UNION TOWNSHIP, N.J. (RNS) It began last week with a single online comment, one critical of a high school display marking Lesbian Gay Bisexual Transgender History Month.
It soon ballooned into a harangue against homosexuality, a “perverted spirit” and a “sin” that “breeds like cancer.”

“Why parade your unnatural immoral behaviors before the rest of us?” a woman who identified herself as Viki Knox wrote on Facebook. “I DO NOT HAVE TO TOLERATE ANYTHING OTHERS WISH TO DO. I DO HAVE TO LOVE AND SPEAK AND DO WHAT’S RIGHT!”

Had the comments appeared without a name on some anonymous message board, they almost certainly would have been lost in the flotsam of the Internet.

But Knox is a teacher at Union High School, and the inflammatory thread on her public Facebook page has created a firestorm in Union Township and beyond, with calls for her dismissal, an investigation by the school district and criticism from state gay rights advocates.

“Ms. Knox has the freedom to say whatever she wants. But her employer has every right to hold her accountable,” said Steven Goldstein, chairman of the gay rights group Garden State Equality. “Teachers are supposed to be role models for our children, not hatemongers.”

The controversy raises a broader question about the free speech rights of teachers in the age of social media as more educators come under fire for posting their views online. It also prompted Goldstein to question whether a teacher intolerant of homosexuality or alternative lifestyles could enforce New Jersey’s new anti-bullying law.

Knox did not return several phone messages. Her husband, encountered outside the couple’s home, declined to comment.

Union Chief School Administrator Patrick Martin said the district is investigating the comments. He declined to provide any information about Knox, including the grade level or subject she teaches or whether any action has been taken.

State records show Knox has taught for at least 20 years, including 10 in the district, and earns $70,688 a year. On her Facebook page, she describes herself as a special education teacher.

Knox is also faculty adviser for the school’s Bible study group, the Seekers Fellowship, according to district records. On Facebook, she refers to herself under her religious views as a “Jesus freak.”

It was last Wednesday (Oct. 5) when comments about the LGBT History Month display at the Union County school appeared on Facebook. The display, meant to promote tolerance, included photos of famous gay and transgender people.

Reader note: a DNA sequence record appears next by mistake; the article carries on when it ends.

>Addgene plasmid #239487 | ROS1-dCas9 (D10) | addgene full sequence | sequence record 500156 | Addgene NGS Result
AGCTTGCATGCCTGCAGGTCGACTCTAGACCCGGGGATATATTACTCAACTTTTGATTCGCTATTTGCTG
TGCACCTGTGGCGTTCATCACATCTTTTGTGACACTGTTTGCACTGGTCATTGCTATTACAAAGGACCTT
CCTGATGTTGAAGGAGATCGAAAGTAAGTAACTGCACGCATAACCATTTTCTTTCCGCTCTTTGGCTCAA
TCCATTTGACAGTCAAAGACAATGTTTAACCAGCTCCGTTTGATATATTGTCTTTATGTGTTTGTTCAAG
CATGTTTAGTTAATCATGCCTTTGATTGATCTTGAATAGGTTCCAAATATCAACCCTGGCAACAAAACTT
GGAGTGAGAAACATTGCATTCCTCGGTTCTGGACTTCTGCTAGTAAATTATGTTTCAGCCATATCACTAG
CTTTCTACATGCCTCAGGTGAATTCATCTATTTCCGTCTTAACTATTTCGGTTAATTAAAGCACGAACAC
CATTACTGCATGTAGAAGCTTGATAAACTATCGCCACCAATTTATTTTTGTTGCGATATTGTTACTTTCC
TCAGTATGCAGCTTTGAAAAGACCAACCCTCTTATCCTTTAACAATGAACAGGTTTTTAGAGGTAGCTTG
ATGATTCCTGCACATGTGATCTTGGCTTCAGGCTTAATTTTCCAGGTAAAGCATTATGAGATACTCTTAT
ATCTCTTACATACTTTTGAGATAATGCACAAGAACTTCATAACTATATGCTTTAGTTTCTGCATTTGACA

“And it’s still there!” the posting on Knox’s page said. “I’m pitching a fit.”

A handful of commentators agreed with that view, but others soon began objecting, leading to a passionate back-and-forth.

Later in the thread, a Union Township resident, Judy Amorosa, challenged the anti-gay stance. The thread shows Knox responding in religious terms.

“God cannot abide, tolerate, accept, go along with SIN. That’s why Jesus came and gave his life as an offering for our souls; so we could once again be right-standing,” Knox’s page said. “Everything God has created, Satan has perverted, EVERYTHING! Sin is sin. Wrong is wrong.”

A parent copied the remarks and forwarded them to attorney John Paragano, a former Union resident. Paragano, a former township councilman and municipal court judge, wrote on Saturday to the school district’s chief administrator, urging Knox be dismissed.

“Hateful public comments from a teacher cannot be tolerated,” Paragano wrote. “She has a right to say it. But she does not have a right to keep her job after saying it.”

It’s unclear if Knox was at school, at home or both when the comments were posted. She posted some shortly after noon last Wednesday.

Ed Barocas, legal director of the American Civil Liberties Union of New Jersey, said Knox’s Facebook comments are protected by the Constitution.

“Although we do not agree with the sentiments expressed on Ms. Knox’s personal Facebook page, her comments are protected by the First Amendment,” Barocas said. “The ACLU believes that the response to offensive speech is not the restriction of speech, but more speech.”

(Jeanette Rundquist and Steve Strunsky write for The Star-Ledger in Newark, N.J. Ryan Hutchins and Mark Mueller of The Star-Ledger contributed to this report.)